The benefits of reading to children cannot be overemphasized. Researchers in child development have long said children who can read are more successful. Infants learn to love the sound of language before they even notice the existence of printed words on a page.

When the rhythm and melody of language become a part of a child’s life, learning to read will be as natural as learning to walk and talk. Reading books aloud to children stimulates their imagination and expands their understanding of the world. It helps them develop language and listening skills and prepares them to understand the written word.

Dr. Jessica Logan’s research showed children who are read to five times a day by age 5 have heard over a millions words whereas children who were never read to have heard over 4,000 words. It’s known that children who hear more vocabulary words are going to be better prepared to see those words in print when they enter school. Exposure to vocabulary is good for all children. Parents can get access to books that are appropriate for their children at the local library.

Reading to different ages of children requires different styles. Tips from Raising Smart Kid (www.raisesmartkid.com/all-ages) suggest the following.

With all ages, make reading a regular activity starting with a few minutes twice a day.

When reading to a baby hold the baby comfortably, read slowly using a lilting singsong voice with exaggerated emphasis on important elements. Don’t feel awkward for acting a little silly while reading to hold the baby’s interest using different voices, body movements and sound effects.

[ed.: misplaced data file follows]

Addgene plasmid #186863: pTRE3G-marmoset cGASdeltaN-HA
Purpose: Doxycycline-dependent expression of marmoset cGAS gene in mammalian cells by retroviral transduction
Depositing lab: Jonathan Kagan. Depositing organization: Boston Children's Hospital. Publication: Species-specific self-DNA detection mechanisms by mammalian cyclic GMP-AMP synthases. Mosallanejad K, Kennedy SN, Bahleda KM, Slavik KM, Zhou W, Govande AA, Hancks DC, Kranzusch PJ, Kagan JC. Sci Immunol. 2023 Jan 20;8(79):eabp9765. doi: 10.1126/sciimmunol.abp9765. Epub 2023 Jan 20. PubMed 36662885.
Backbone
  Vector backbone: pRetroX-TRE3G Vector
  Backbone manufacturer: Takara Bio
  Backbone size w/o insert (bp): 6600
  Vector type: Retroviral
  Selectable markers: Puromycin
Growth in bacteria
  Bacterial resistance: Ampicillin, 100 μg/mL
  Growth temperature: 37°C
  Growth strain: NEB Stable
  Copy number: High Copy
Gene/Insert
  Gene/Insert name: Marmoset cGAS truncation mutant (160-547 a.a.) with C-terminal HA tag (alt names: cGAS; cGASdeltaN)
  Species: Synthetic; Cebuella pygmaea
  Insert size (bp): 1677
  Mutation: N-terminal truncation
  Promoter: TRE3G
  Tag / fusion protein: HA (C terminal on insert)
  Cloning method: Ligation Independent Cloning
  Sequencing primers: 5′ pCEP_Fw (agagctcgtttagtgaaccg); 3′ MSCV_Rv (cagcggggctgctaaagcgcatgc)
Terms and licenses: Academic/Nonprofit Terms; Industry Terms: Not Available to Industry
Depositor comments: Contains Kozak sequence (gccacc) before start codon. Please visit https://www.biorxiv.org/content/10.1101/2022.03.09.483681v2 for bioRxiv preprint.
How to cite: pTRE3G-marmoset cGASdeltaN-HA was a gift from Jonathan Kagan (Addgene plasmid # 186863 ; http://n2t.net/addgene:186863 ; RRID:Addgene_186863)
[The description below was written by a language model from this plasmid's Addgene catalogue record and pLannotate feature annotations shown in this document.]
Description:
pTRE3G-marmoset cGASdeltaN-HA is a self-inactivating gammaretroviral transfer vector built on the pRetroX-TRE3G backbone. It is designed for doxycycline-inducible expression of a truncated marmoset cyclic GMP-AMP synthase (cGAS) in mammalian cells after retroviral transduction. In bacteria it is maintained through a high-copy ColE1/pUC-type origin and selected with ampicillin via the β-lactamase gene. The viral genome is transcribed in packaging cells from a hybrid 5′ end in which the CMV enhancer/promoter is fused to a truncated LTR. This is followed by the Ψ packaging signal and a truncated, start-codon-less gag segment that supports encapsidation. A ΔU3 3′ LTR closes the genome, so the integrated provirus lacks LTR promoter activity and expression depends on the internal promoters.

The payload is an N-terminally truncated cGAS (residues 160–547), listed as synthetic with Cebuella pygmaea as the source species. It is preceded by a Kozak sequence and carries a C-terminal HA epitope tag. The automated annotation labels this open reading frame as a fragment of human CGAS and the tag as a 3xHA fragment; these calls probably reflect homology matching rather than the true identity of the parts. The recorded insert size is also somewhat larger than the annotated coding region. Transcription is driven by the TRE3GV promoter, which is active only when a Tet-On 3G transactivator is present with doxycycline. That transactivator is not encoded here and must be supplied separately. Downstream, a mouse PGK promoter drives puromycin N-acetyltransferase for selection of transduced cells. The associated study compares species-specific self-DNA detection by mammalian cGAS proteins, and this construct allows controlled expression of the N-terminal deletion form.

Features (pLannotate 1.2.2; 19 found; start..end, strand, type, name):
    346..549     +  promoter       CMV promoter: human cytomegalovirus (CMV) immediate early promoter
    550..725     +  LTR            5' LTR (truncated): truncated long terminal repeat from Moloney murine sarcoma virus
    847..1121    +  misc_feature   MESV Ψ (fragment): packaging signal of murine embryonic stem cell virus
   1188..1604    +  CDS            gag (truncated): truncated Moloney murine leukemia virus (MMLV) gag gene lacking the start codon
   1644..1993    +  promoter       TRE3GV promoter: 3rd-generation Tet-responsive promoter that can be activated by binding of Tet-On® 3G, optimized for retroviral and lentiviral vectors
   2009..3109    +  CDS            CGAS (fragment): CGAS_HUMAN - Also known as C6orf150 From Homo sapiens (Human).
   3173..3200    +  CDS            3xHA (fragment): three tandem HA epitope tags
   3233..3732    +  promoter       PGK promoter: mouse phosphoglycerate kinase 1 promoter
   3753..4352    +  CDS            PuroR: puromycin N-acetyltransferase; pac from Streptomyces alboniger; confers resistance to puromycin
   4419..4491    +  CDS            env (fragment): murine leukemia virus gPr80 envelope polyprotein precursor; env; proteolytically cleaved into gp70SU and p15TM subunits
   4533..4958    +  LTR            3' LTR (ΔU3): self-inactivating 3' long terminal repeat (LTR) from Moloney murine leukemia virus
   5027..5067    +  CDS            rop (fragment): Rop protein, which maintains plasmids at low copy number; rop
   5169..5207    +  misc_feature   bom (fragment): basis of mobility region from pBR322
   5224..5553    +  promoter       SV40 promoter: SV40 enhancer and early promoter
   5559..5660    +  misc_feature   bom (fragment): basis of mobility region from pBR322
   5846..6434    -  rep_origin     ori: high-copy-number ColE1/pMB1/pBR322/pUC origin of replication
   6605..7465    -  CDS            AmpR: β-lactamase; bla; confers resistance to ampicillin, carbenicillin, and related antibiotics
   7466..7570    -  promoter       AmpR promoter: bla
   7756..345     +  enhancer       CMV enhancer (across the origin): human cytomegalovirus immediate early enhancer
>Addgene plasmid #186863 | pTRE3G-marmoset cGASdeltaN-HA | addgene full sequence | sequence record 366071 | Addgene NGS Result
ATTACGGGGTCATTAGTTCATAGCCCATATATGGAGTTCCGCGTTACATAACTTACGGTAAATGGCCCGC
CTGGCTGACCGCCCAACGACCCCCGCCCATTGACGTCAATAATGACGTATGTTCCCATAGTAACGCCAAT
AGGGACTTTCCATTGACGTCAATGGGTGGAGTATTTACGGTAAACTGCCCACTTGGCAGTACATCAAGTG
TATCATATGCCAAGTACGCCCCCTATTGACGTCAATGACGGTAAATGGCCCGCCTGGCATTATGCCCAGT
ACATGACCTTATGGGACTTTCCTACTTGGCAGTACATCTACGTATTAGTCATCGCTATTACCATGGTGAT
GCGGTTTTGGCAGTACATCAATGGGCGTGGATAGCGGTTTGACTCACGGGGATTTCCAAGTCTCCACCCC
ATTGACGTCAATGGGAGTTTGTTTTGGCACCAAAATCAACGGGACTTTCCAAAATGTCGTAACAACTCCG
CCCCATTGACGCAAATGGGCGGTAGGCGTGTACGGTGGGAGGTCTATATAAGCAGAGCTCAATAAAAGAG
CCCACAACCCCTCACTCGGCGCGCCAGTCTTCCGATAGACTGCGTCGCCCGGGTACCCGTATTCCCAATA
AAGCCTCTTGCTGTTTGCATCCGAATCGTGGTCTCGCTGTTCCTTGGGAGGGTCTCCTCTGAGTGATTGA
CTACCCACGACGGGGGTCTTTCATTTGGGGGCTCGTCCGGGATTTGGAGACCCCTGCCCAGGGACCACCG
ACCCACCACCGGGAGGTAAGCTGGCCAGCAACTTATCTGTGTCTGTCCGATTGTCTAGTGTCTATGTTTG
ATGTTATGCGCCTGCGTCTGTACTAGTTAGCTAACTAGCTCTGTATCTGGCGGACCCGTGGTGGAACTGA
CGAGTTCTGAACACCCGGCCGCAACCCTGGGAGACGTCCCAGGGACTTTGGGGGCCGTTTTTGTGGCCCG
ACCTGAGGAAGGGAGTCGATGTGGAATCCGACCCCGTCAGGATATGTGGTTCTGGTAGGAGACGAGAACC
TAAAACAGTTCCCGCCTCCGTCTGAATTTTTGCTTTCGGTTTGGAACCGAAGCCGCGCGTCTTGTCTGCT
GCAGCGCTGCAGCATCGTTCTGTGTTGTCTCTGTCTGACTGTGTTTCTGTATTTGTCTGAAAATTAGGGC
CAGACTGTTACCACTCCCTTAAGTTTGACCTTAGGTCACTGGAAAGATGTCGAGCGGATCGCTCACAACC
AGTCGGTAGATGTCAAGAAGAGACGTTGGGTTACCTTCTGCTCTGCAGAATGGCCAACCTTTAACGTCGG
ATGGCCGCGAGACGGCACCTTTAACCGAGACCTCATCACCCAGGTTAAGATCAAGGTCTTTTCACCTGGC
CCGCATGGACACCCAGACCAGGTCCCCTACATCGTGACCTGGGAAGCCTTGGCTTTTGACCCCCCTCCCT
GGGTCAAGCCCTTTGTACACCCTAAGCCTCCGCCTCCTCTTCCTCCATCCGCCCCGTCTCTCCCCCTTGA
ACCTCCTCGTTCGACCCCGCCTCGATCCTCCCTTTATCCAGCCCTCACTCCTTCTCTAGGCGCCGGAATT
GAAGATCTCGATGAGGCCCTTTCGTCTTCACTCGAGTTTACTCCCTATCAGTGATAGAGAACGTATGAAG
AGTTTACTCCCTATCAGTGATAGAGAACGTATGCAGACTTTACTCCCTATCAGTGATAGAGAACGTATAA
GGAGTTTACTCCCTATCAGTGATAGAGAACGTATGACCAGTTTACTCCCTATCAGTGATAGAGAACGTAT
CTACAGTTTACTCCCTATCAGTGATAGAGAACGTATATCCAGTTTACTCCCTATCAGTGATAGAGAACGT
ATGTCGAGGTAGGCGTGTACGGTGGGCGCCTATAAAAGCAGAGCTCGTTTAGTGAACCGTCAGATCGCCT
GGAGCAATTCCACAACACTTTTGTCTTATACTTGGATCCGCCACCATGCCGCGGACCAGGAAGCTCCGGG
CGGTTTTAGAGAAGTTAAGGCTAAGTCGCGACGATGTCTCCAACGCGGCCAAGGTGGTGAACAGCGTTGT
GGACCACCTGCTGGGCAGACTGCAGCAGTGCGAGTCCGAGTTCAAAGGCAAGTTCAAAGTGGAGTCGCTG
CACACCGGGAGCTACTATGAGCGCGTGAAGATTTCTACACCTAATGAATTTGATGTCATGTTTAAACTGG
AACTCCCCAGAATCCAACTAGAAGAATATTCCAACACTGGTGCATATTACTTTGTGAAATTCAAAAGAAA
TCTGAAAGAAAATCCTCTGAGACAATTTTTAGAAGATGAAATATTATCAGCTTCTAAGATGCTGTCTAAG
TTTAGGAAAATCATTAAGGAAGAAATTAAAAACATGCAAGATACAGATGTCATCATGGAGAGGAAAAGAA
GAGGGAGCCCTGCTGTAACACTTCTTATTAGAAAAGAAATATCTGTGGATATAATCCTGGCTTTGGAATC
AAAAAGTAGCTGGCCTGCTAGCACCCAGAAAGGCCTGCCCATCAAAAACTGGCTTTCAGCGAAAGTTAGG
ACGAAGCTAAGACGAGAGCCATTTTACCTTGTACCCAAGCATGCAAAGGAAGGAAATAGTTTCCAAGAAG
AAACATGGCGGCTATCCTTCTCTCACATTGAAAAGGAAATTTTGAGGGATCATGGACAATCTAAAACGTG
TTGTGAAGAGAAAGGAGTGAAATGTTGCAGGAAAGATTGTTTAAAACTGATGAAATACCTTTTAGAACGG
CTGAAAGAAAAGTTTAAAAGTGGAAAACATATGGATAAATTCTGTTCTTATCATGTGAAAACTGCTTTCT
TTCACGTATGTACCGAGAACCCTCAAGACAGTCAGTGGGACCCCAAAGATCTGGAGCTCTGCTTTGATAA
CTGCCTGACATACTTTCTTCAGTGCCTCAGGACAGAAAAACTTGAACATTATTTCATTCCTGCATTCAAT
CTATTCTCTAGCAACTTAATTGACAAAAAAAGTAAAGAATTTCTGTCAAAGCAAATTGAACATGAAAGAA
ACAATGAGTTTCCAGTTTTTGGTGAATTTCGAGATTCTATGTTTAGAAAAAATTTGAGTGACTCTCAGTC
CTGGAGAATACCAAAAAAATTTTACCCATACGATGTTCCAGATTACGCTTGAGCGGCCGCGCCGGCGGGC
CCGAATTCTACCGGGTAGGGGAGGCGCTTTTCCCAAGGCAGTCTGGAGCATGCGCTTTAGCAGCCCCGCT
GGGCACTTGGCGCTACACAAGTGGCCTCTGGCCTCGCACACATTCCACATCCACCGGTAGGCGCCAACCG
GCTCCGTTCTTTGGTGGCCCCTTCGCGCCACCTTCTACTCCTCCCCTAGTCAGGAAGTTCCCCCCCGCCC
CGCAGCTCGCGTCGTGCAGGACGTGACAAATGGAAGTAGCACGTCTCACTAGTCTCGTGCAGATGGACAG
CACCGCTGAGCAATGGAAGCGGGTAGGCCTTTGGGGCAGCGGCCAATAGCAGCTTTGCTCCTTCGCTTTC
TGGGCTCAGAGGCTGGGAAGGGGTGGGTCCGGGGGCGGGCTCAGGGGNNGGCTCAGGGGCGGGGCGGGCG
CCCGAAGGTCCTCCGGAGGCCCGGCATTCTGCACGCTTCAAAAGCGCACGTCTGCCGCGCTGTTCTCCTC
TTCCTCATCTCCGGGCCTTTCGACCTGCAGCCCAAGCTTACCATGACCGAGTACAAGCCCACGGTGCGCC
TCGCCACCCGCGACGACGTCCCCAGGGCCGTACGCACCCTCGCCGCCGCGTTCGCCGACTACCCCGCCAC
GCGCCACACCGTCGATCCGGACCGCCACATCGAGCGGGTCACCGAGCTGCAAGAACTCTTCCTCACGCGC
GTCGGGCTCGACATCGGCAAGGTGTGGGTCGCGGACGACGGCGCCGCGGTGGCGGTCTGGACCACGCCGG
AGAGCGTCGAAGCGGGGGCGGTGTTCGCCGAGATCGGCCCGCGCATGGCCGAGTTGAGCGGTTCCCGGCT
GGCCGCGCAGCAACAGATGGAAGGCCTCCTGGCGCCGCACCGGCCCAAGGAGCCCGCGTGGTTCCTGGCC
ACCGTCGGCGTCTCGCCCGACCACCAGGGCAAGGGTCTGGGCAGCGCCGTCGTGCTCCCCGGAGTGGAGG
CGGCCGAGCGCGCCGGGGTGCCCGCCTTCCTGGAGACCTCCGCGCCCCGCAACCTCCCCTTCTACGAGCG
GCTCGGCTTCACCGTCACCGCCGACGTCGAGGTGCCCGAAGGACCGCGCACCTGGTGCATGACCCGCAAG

Rhymes work best since you’re reading for ear appeal rather than comprehension. Rhymes are a type of sound young brains crave. Choose sturdy books that a baby can play with. Let your baby see you read as babies are more receptive to what you do than what you say.

When reading to a toddler have them help you choose the book. Do things that will make reading entertaining using different tones of voice or different voices for characters. You can tell the story in your own words, encouraging them to look at the picture, point out objects, repeat words and talk about the story. Ask questions like, “who did that?” or, “what is that called?” or, “why do you think that happened?”

Choose books that tell a story with much repetition and have the same words appearing over and over. Spend much time talking about the illustrations. Take your child to a book store or the library to pick out their own book.

Read aloud together with you pointing to the words. If your child makes a mistake, say the correct word and move on. Reading should be fun and will become a lifetime of stimulating fun and adventure.

Sally Robinson is a clinical professor of pediatrics at UTMB Children’s Hospital. This column isn’t intended to replace the advice of your child’s physician.